Raise a glass to Norton –– by Joe Bonwich
A while back, Hank Johnson, owner of Chaumette Vineyards & Winery in Ste. Genevieve, Mo., sat down with me at a local restaurant to talk about his Norton wine. Within minutes, he had unfolded his napkin and begun scribbling graphs of acid profiles for the grapes, and diagrams of the Smart-Dyson Ballerina trellis system.
By the time he'd started riffing on air flow and canopy management, he'd almost taken on the persona of a man possessed.
That shouldn't be surprising, says Dan Burkhardt, owner of Bethlehem Valley Vineyards in Marthasville, Mo.
"You put in so much management in the vineyard that you want to be so ardent in making good wine," Burkhardt says. "Sometimes, we'll drop off a good half of the fruit in early August, just to make the remaining fruit better."
Chaumette, Bethlehem Valley and 50 other wineries from across the country will participate in the inaugural National Norton Wine Festival on Saturday at the Missouri History Museum. For the $15 admission ($20 at the door), guests can sample up to 15 current vintage Nortons; the $35 VIP tickets include additional tastings of flights of multiple vintages.
The event also includes exhibitions of wine-barrel making and educational presentations about Norton grapes. A percentage of the proceeds from the event will go to the History Museum.
Norton is the state grape of Missouri, but its lineage is traced to Virginia. The grape takes its name from an early 19th-century resident of Richmond, Va., Dr. Daniel Norborne Norton, who said he'd developed it as a hybrid in his garden.
A competing theory holds that another Richmond resident, Dr. F.A. Lemosy, found the grape growing wild on a riverbank and provided it to Norton.
The grapevine eventually was sold commercially about 1830 at the nursery of William Robert Prince in Flushing, N.Y. — the probable origin of the vines carried by the 19th-century German immigrants who settled in the rolling hills adjacent to the Missouri River near Hermann.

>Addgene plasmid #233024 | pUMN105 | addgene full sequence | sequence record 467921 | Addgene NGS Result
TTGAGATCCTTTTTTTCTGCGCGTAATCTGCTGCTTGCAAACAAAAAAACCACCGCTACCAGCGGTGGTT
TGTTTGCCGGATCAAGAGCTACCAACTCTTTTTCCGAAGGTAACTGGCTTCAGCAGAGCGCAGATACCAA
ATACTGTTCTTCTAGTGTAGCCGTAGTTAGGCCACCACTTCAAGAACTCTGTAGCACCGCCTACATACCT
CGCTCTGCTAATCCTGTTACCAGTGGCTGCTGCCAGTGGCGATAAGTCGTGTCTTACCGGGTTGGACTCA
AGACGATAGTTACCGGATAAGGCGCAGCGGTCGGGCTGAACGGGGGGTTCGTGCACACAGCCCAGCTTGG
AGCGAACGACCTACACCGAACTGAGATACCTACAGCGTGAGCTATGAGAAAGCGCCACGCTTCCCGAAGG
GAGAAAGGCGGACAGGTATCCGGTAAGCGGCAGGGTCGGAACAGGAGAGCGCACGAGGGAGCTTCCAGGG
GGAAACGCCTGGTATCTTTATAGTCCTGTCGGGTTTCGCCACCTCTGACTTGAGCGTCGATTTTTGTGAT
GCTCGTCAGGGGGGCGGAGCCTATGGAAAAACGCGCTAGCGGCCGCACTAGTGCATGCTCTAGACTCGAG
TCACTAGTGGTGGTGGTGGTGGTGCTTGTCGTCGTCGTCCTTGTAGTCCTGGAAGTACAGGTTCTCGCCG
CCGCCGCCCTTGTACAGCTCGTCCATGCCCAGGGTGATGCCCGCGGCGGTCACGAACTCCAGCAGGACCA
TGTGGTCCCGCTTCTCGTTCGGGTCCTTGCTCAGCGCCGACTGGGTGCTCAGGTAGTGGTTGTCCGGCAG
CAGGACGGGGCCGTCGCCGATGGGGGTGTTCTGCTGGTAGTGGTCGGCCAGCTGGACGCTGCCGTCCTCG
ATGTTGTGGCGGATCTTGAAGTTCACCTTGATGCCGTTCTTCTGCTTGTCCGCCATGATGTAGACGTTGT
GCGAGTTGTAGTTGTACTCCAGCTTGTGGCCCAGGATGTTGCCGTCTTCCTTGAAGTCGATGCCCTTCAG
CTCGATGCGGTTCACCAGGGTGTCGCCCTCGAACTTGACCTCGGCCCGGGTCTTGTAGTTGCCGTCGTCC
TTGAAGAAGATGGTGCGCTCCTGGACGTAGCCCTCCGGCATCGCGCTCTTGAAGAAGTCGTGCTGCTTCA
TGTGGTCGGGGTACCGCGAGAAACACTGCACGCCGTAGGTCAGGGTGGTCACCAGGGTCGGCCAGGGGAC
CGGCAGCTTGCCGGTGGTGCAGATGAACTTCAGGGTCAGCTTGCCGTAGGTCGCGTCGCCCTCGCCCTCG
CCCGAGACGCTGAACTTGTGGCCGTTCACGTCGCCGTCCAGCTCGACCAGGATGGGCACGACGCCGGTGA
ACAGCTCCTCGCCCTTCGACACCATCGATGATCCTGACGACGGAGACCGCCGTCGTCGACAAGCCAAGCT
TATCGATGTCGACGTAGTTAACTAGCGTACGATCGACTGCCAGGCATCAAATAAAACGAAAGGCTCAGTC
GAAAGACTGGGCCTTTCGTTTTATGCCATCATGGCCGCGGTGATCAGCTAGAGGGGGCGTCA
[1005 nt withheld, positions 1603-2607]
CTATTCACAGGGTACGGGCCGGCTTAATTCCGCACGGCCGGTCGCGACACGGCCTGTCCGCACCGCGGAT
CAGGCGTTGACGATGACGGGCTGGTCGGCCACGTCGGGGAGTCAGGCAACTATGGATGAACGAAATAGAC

Last month, a panel of judges from Missouri, California, Kansas, Colorado and Pennsylvania convened at Busch's Grove restaurant to judge the submissions. The panel awarded best of show to Sugar Creek Vineyards in Augusta for its 2006 Cynthiana (another name for the Norton grape, or at least for a grape that's generally thought to be nearly identical genetically) and to Bommarito Estate Almond Tree Winery in New Haven, Mo., for its 2002 Missouri Red Port.
The six gold medals for dry Norton went to Sugar Creek, Bethlehem Valley and Westphalia from Missouri; Chrysalis Vineyards in Virginia (two medals); and Mary Michelle in Carrollton, Ill.
There are strong Missouri ties to the out-of-state wineries, however: Chrysalis obtained its initial Norton vine cuttings from initial Norton plantings from another Virginia winery, Horton Vineyards; its owner, Dennis Horton, is a Missouri native who started his Norton vineyard with plantings from Stone Hill Winery in Hermann. Additional stock later came from Johnson's Chaumette Vineyards.
And the Mary Michelle Norton was produced by Lucian Dressel, the former owner of Mount Pleasant Winery, who's generally recognized as one of the driving forces behind re-establishing Missouri on the national and international wine map.
"This is a great event for everyone involved," Bethlehem Valley's Burkhardt says. "The winemakers all seem to enjoy the competitive aspect and are anxious to see how our wines stand up to everyone else's. And it gives the chance for the public to compare Nortons, which just seem to be getting better all the time."